ANALYSIS BY a Central Bank economist of Ireland’s protracted efforts to lower the budget deficit and to contain the national debt makes for sober reading. Laura Weymes* in her brief paper “Fiscal Consolidation: Does It Deliver?” compares Ireland’s performance against that of the four other countries in European Union and International Monetary Fund (EU-IMF) bailout programmes. By 2014, Ireland’s budget adjustment will – after Greece - be the second largest of those to receive international financial support.
Ireland’s austerity drive, which began in early 2008 will – when measured in spending cuts and tax rises – have reached an estimated 21 per cent of gross domestic product (GDP) by 2015.
But unlike the fiscal consolidation measures taken in the 1980s – where the emphasis was mainly on tax increases – a better economic balance has now been struck: two-thirds of the adjustment will come through lower spending, and one-third from higher taxes. Spending cuts are a more effective means of lowering the deficit, and less damaging to economic growth. Undoubtedly, the current budgetary adjustment has been a more intense and painful experience than that of the 1980s. However, the challenge this time is much greater. At stake is the country’s economic solvency.
Tough austerity measures are a necessary part of the price paid to secure funding support from an EU-IMF programme. And, as the author points out, without that financial lifeline the alternative would have been far worse. The need to close the deficit immediately would have meant far larger spending cuts and much steeper tax rises, with devastating consequences for jobs and living standards. But even with the tough measures already taken, and some more to come, Ireland will, up to 2015, continue to run the largest budget deficit of the five countries in bailout programmes.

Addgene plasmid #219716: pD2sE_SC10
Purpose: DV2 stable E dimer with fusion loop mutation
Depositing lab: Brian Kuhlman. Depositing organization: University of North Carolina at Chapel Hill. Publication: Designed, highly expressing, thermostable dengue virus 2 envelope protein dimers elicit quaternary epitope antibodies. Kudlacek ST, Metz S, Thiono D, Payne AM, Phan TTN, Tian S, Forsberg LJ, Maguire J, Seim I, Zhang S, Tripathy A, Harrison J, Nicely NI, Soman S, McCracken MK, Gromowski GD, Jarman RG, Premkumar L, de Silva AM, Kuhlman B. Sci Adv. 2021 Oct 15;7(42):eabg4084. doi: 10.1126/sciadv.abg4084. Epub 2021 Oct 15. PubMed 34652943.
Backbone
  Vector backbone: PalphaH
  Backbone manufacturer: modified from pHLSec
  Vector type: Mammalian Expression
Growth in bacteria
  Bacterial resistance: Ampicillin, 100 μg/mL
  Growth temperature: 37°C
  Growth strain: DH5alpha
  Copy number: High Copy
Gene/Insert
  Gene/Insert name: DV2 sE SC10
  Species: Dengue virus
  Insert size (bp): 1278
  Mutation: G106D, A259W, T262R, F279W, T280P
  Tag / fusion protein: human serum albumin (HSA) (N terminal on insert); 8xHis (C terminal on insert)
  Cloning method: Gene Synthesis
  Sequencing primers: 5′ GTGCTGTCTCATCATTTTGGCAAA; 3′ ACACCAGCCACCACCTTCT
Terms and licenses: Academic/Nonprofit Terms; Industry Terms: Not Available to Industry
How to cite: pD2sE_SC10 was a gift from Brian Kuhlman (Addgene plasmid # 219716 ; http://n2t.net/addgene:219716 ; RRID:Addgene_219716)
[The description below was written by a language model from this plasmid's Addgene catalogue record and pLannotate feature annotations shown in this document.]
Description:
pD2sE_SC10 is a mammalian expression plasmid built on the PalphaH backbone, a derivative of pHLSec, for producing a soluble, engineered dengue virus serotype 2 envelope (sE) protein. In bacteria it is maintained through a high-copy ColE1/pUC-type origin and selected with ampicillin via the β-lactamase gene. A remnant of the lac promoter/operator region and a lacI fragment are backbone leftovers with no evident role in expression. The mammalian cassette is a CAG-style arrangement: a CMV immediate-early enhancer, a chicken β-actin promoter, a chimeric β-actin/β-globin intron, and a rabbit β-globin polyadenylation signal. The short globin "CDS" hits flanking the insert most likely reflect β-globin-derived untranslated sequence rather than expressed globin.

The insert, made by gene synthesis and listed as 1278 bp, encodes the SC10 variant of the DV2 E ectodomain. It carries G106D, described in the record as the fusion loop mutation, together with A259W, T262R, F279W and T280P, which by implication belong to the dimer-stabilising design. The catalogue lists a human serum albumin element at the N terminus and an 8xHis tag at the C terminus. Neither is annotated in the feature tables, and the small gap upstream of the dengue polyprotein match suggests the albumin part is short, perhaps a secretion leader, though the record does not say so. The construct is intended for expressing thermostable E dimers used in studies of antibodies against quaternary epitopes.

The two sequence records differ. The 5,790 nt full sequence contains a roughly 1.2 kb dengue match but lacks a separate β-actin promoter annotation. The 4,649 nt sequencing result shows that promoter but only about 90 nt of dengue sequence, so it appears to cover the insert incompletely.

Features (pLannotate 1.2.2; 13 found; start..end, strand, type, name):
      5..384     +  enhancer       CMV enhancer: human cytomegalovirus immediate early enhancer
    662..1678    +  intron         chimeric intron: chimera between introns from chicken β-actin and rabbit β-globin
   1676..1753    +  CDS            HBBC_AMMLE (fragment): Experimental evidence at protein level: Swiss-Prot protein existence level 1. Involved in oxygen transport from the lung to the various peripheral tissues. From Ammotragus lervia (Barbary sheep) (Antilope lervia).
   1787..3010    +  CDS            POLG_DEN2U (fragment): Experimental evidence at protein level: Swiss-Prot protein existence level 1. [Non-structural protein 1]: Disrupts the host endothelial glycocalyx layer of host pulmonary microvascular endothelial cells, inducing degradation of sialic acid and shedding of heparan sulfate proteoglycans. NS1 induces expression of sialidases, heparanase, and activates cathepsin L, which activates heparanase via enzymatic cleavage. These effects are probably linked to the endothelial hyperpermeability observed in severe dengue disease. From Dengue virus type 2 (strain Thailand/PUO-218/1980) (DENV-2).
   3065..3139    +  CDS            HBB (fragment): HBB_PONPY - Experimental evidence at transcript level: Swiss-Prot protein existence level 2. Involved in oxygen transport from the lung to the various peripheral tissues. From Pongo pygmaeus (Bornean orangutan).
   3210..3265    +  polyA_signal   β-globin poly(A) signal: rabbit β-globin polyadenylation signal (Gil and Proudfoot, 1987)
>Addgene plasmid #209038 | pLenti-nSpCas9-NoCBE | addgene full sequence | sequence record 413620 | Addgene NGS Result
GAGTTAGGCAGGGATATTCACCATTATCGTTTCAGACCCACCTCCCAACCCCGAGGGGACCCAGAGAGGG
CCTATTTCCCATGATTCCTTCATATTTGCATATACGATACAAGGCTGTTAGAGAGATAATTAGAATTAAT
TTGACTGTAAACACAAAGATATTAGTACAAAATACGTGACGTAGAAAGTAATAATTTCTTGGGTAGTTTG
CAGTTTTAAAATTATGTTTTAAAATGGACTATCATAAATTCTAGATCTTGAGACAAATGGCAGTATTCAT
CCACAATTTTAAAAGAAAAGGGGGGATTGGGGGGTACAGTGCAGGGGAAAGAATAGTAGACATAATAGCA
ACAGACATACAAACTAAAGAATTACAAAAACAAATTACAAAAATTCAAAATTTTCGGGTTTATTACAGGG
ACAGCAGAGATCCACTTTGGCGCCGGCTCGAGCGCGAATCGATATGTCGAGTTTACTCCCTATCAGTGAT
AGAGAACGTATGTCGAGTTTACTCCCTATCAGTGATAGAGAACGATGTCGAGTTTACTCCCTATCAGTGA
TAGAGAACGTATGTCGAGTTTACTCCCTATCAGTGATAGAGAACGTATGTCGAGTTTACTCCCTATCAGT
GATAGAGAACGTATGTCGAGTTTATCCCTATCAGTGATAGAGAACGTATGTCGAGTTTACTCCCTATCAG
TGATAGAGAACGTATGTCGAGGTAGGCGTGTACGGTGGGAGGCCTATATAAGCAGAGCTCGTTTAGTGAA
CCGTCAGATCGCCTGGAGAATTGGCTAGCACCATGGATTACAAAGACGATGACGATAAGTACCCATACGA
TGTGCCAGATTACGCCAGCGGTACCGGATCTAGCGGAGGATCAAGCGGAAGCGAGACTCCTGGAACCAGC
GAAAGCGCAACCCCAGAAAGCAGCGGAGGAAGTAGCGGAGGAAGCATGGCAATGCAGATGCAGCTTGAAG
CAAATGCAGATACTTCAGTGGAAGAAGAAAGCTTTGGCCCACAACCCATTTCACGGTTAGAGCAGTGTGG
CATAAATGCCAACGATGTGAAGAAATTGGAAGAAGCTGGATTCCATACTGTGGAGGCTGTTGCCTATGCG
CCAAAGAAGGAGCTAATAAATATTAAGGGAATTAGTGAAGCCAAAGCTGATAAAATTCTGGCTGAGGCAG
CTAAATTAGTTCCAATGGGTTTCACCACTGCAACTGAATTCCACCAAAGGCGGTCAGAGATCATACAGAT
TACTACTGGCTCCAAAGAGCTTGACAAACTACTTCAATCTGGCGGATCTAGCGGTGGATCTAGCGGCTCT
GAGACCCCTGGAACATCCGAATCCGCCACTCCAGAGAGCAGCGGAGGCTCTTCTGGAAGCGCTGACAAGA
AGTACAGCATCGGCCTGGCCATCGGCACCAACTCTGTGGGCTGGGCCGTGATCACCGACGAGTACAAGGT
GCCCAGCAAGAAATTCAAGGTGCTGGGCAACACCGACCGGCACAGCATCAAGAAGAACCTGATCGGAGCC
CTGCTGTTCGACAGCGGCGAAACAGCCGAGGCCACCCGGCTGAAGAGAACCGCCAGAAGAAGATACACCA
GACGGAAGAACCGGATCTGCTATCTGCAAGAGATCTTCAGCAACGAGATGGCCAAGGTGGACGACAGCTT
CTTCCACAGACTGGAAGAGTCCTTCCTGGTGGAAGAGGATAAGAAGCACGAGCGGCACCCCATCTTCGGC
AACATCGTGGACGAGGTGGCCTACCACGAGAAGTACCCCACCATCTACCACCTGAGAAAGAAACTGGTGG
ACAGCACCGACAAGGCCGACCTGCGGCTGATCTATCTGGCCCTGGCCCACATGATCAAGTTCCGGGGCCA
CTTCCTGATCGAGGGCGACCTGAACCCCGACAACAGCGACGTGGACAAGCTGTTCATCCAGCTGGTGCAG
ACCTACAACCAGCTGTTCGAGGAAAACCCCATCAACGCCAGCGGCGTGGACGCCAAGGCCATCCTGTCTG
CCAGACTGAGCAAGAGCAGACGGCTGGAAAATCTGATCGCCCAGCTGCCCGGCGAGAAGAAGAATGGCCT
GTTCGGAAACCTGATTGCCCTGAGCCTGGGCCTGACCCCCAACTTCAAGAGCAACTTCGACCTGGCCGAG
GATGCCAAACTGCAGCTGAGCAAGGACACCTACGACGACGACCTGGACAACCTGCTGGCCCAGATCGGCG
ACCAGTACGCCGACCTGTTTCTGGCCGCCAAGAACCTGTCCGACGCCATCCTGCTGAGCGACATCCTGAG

Despite that, Ireland finds itself better placed for economic recovery than most of the other bailout countries. As Portugal struggles to meet its fiscal targets, it may yet require a second bailout programme. While reports from Greece suggest that its government may press for a two-year extension to its fiscal consolidation programme. By contrast, Ireland has seen its sovereign borrowing costs more than halved in the past year. And that positive trend, if maintained, could help Ireland regain access to financial markets for funding next year, and so avoid the need for a second bailout.
* This article was edited on Wednesday, August 22nd, 2012 to correct an error.